Kararehe Kino — Vertebrate Pest Research Issue 25
March 2015 — Research uptake and impact
In this issue
Editorial – What use is research?
Landcare Research, like all Crown Research Institutes, has agreed a set of national ‘outcomes’ with Government. In pest management, desired outcomes are to improve the protection of New Zealand's terrestrial ecosystems and biodiversity and to increase the ability of New Zealand industries to meet market and community requirements.
Wide-scale predator control for biodiversity in Hawke’s Bay
Introduced predators are implicated in the extinction of 33 terrestrial vertebrate species since European settlement in New Zealand. To prevent further extinctions, predator control must be undertaken on a scale sufficient to allow populations of native animals to recover.
‘Mega-masts’, climate change and the management of invasive mammals
It is well known that many New Zealand plants periodically have years with very high seed production (called masts) and that, for beech forests, populations of invasive rodents increase substantially in mast years. This, in turn, leads to a build-up of populations of stoats and increased predation on indigenous species by rodents and stoats.
Quantitative assessment of TB freedom in possums
Sometimes, inspired ideas have to wait before they can be implemented. For example, the value of having a quantitative tool for assessing the probability that bovine tuberculosis (TB) had been eliminated from possums in a local area was recognised 8 years before that tool was first used in 2012.
Reducing the cost of DOC’s biodiversity monitoring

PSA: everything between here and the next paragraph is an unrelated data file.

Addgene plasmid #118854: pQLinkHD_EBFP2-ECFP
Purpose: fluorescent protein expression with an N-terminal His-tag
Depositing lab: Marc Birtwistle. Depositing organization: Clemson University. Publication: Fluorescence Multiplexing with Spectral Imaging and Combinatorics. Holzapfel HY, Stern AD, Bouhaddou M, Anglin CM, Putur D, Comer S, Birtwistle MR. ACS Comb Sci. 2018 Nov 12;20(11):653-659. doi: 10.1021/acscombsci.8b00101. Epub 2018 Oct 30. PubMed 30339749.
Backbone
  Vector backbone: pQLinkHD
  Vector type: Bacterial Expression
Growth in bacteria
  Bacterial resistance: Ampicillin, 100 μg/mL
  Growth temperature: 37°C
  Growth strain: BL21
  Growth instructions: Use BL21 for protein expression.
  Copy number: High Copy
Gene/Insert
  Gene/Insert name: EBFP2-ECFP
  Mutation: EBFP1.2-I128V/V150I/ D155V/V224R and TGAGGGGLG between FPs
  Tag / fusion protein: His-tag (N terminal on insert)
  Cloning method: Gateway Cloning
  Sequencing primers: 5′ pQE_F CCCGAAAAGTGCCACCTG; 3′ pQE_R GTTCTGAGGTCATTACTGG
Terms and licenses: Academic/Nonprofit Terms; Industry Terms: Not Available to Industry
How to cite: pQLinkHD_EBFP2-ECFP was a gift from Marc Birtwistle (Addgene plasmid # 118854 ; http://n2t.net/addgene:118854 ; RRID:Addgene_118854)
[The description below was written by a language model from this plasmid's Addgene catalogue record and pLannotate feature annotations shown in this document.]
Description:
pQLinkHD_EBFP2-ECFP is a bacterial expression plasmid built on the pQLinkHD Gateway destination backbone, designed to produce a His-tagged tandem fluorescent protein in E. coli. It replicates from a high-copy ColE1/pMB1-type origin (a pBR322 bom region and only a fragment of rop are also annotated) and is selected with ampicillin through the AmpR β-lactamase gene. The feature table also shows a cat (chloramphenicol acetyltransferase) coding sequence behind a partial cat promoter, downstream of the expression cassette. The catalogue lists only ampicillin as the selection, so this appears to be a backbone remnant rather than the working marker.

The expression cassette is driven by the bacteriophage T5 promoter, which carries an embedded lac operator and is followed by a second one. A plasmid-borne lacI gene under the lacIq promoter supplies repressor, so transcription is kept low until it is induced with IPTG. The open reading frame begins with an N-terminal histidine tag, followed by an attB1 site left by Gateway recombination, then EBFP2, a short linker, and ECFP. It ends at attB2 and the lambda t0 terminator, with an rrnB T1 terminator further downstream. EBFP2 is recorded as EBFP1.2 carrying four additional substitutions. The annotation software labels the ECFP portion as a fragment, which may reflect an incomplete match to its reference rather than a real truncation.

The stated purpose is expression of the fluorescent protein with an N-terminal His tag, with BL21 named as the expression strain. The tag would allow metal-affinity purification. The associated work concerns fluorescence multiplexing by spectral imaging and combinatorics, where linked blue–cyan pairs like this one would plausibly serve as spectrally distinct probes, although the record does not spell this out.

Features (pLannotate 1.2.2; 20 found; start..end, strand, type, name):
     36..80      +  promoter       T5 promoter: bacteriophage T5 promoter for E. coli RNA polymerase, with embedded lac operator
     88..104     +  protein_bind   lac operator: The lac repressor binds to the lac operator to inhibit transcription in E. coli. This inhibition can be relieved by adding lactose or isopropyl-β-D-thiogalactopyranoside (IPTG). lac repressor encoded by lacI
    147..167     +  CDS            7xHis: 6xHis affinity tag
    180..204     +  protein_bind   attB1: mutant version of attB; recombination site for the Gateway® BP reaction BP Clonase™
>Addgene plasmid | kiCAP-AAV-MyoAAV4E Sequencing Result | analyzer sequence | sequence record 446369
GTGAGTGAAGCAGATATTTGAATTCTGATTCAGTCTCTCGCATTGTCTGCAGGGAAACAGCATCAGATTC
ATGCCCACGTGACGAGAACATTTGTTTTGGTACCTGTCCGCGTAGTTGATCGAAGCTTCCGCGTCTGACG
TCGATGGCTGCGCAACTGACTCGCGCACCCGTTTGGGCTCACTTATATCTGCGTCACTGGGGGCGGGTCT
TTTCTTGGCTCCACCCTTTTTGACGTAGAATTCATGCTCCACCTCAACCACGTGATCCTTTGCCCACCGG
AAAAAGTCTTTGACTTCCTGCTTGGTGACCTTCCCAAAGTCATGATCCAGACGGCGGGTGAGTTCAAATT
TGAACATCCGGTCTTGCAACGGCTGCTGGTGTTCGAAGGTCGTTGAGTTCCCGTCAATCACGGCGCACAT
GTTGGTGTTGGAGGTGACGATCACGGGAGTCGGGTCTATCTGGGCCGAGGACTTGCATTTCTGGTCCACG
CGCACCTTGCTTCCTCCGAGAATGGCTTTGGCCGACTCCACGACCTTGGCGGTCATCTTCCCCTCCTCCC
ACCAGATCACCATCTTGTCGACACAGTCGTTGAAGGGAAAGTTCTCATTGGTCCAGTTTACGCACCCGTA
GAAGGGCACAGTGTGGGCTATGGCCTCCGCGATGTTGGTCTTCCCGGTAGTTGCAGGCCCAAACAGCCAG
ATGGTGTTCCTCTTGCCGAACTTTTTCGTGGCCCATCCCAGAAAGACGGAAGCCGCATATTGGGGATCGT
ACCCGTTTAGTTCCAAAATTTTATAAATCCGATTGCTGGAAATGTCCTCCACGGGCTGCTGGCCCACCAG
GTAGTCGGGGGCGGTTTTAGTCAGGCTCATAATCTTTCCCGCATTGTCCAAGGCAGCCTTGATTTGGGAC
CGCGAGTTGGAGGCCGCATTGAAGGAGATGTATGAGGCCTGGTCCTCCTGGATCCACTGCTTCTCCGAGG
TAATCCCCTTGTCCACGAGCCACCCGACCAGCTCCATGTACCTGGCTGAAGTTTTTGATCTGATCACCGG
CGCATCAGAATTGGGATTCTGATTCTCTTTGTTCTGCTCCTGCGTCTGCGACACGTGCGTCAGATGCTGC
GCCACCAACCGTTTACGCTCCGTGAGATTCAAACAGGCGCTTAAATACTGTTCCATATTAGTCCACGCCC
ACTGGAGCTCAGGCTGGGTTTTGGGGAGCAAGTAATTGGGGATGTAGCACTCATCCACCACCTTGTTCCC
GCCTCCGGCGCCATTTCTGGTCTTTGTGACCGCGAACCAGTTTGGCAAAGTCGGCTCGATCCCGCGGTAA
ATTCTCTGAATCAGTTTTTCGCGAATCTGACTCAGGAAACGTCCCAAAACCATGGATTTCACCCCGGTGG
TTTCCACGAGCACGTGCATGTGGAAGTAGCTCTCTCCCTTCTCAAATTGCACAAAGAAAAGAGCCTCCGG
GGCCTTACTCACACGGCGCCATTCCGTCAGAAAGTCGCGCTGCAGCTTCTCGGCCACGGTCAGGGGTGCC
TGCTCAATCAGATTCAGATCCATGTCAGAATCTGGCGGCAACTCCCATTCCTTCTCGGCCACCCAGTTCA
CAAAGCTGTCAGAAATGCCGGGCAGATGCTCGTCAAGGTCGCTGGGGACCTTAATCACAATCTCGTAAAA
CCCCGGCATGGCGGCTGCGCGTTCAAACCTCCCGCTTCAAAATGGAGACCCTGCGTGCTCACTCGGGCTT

Robust biodiversity monitoring programmes are expensive and time-consuming, especially when conducted at large scales. As such, it is important to identify ways of monitoring more quickly and more cheaply without a loss in the quality of information collected.
Predator control benefits native species but not rabbits
Landcare Research scientists have been working with Hawke’s Bay Regional Council to measure the effectiveness of the council’s predator control operations in protecting native biodiversity, and to review the evidence around a potentially contentious pest control issue concerning landowners in the region.
Impact of Himalayan thar on snow tussock grasslands in the Southern Alps
Following their introduction into New Zealand in 1904, Himalayan thar (tahr) colonised over 8000 km2 and their population grew to over 50,000. However, during the 1970s, aerial commercial hunting reduced their numbers to less than 5000. In 1983, commercial hunting was temporarily banned allowing thar populations to partly recover.
Improving possum ground control in the southern South Island
Brushtail possums are the main wildlife reservoir of bovine tuberculosis (TB) in New Zealand, and are primarily responsible for the transmission of TB from wildlife to livestock.
The Landcare Research Toxicology Laboratory – analyses and advice for vertebrate pesticide testing
The Landcare Research Toxicology Laboratory was established in 1989 and specialises in analysing environmental samples for traces of vertebrate pesticides such as 1080, cyanide and various anticoagulants.
Understanding infectious disease risks of dung beetle releases into New Zealand
Eleven exotic species of dung-burying beetles were approved for release into New Zealand’s agricultural pastures by the Environmental Protection Agency (EPA) in 2011, to join four previously introduced species.
Back to the future – using fixed-wing aircraft for aerial application of 1080 baits
Aerial application of 1080 bait is the only cost-effective option for controlling possums and ship rats over large areas of remote forest in New Zealand.
Some recent vertebrate-pest-related publications
Some recent vertebrate-pest-related publications.